HOISINGTON — According to construction lore, especially during the late 19th Century when buildings began to scrape the sky, the old tradition of “topping out” when the last beam was placed was a builders’ rite.
In the ceremony, a tree branch was affixed to the final girder to be placed at the top of the building’s structural skeleton, including the scrawled names of the builders, so that the tree spirits displaced by the building would be appeased and that no harm would befall the workers or the structure.
The modern equivalent was seen last Friday morning at the site of Clara Barton Hospital’s $15 million building expansion project. Construction workers, hospital employees, city officials and even curious passers-by were invited to sign a length of I-beam to be placed in the building’s superstructure.
Following a group photo of hospital staff, the green-painted I-beam, covered in decorative signatures in silver and black marker, was lifted into a place of honor at the northeast corner of the building. As the bolts were tightened, the rest of the McCownGordon Construction crew joined Clara Barton employees as hosts of a grilled-hamburger picnic near the hospital’s helipad. Cheers and applause rose up from the picnickers as the scissor-lifts were finally lowered with the beam bolted into place.
Hospital officials broke ground on the project last May, to be accomplished in three phases. The first phase was a revamp of the parking lot.
The construction of the surgery center is the second phase. The building’s superstructure provides a highly-visible benchmark in the expansion project, notes Jim Blackwell, Clara Barton Hospital President/CEO.
“We are thrilled about many of the things that we are doing now,” Blackwell said. The last major building project was the physical therapy expansion in 2013. The surgical clinic required new square footage due to the age of the plant and the growth of the practice, including recruiting more physicians.
The latest expansion also improves Clara Barton’s imaging system, Blackwell said.
“The area that our x-ray machine is in, and our CAT scan machine, are within the footprint of a building that was designed in 1950. In that area, the ceiling height is really low, so whenever we upgrade equipment we are constantly battling that,” Blackwell said. “We wanted to upgrade and had the opportunity to do it, the x-ray, mobile sonography and our CAT scan, and we wanted to bring our MRI in-house. So that’s why we chose to add the surgical clinic to the imaging center, so we could do all those capital upgrades.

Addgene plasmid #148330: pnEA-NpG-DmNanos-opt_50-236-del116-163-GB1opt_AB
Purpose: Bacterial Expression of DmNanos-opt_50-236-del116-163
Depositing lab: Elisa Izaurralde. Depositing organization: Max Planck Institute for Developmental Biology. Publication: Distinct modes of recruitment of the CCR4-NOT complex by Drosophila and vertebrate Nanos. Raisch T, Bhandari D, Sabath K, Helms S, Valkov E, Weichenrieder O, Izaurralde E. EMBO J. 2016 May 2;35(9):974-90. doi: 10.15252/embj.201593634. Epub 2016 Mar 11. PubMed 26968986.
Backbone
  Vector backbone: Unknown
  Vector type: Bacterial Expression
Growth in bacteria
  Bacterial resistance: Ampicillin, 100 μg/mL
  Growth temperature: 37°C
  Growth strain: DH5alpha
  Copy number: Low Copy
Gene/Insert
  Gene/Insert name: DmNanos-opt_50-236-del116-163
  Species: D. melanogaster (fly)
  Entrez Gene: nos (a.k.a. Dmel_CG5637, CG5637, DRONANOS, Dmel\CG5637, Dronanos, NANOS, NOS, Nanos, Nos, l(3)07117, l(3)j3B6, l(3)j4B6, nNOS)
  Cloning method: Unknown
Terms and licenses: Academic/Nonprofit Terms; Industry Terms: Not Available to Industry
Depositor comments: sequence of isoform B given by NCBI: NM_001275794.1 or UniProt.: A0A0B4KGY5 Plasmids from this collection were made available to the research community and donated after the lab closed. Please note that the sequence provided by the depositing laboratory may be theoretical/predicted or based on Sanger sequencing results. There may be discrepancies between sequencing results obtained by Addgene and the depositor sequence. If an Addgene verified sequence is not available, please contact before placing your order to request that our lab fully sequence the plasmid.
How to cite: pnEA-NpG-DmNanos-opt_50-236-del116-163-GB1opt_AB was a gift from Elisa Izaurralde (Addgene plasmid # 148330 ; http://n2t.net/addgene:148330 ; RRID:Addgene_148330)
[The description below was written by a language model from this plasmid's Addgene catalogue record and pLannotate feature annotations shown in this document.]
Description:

“Probably the thing that is most remarkable about this project is bringing our MRI services in-house,” Blackwell noted. “The reason that we’ve had to use a mobile truck for the last 20 years is we had no space to put a magnet like that inside. It requires certain types of shielding and square footage. The truck has worked well, but it doesn’t have an area that would make patients comfortable. The actual bore size is much bigger than what we are currently using, and I think it’s going to bring a lot of patients satisfaction.
“The thing that is going to be terrific for our patients, is that they will have access to better spaces, better care, better clinical diagnostic equipment. That is the thing that we are really excited about,” Blackwell said.
The project is still holding to its planned timeline, Blackwell said.
“Our surgical operating room expansion will be done in March,” he said. “The east side of our campus is slated to be done in July. Our Great Bend clinic is slated to be done in March as well.”
Blackwell said it was great to see a project finally coming about after years of planning.
After the beam was placed and the picnic area was cleared away, it was time for a few more pictures, then back to work as usual for Clara Barton staff, providing quality health-care for area residents.